The North West Ambulance Service coped with a surge in 999 calls on Monday this week, being called to such ‘emergencies’ as a sore toenail and someone accidentally swallowing their chewing gum!
The trust recorded a 22% rise in calls on Monday (February 8) and a 24% rise in life-threatening ‘red’ calls, compared to the same day last year.
The unexpected surge presented the trust with a huge challenge which meant some patients had to either wait longer than they should have done for a response or those with minor conditions were told that an ambulance could not be sent.
Those minor conditions included:
- A patient called to report a pain in her hand
- Someone had cut their toenail and reported the toe was hurting
- A cut to the forehead in the morning and called 999 at 9pm to say it might need stitches
- Someone worried because they had swallowed chewing gum
- A caller said they had ‘had the runs’ all day.
Assistant director of operations Ged Blezard said: “We are better resourced than ever before. Last year we increased our frontline staff by 3.5% and our call handling staff by 6.1%. Even so, the rise in 999 calls is a challenge for us and when we have unexpectedly busy days, it is patients who suffer.
“I have worked in the ambulance service for 30 years, starting out on the frontline myself, and I cannot understand why people call us for minor ailments which can be easily dealt with by either visiting a pharmacy, a GP or attending a walk in or minor injuries unit.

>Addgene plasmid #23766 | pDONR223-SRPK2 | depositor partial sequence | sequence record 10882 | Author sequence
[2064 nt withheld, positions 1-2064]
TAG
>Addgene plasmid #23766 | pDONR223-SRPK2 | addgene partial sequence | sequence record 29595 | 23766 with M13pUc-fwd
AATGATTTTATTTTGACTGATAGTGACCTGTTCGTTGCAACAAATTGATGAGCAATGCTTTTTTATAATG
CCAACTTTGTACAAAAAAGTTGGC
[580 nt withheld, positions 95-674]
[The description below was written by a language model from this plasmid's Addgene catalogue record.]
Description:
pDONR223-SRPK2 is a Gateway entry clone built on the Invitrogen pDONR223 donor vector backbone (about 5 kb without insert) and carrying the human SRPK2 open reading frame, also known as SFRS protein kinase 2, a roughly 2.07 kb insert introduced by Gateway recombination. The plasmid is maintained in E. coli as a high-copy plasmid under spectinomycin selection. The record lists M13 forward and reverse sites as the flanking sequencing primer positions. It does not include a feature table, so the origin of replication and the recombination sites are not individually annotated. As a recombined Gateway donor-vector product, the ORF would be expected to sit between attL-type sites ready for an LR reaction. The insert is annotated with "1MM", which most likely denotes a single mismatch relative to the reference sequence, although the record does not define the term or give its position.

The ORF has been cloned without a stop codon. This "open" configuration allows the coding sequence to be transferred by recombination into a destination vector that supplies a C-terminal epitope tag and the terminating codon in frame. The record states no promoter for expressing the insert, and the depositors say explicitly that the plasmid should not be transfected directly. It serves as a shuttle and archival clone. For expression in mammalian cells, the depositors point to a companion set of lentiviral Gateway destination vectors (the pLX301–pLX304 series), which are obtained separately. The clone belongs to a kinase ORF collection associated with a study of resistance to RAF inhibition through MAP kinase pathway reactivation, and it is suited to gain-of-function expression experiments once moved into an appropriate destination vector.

“The ambulance service is not a taxi or mobile first aid service. We are here for life threatening or potentially life-threatening emergencies and those who call us for minor complaints will be advised to use the right service.
NWAS answered 3,827 ‘999’ calls on Monday, compared with 3,115 on the same Monday last year.
Mr Blezard explained: “Each 999 call to our control centres costs the NHS £8.47 and more importantly, can tie up a line needed by someone who urgently needs help. A fully crewed ambulance response and subsequent journey to hospital costs approximately £240.
“We are here to come to the aid of people who are in urgent need but are consistently called for ailments such as these which we can’t deal with. Because of the sheer volume of calls, patients who really need us are waiting longer than they should do and our crews find this deeply frustrating.
“One of our greatest achievements is the increase in our ‘hear and treat’ and ‘see and treat’ responses. Calls triaged as not life-threatening or even potentially life-threatening can be transferred to a specialist paramedic who can ask further questions to ascertain the level of response required or provide advice over the telephone (hear and treat).
“They may then request that an ambulance is despatched for treatment safely given within the home (see and treat). This prevents unnecessary journeys to busy hospitals. The number of hear and treat episodes has increased by 11 per cent with see and treats up by 20 per cent.
“Our message to the public is that if your call is not urgent, it would make more sense to seek advice elsewhere before calling.”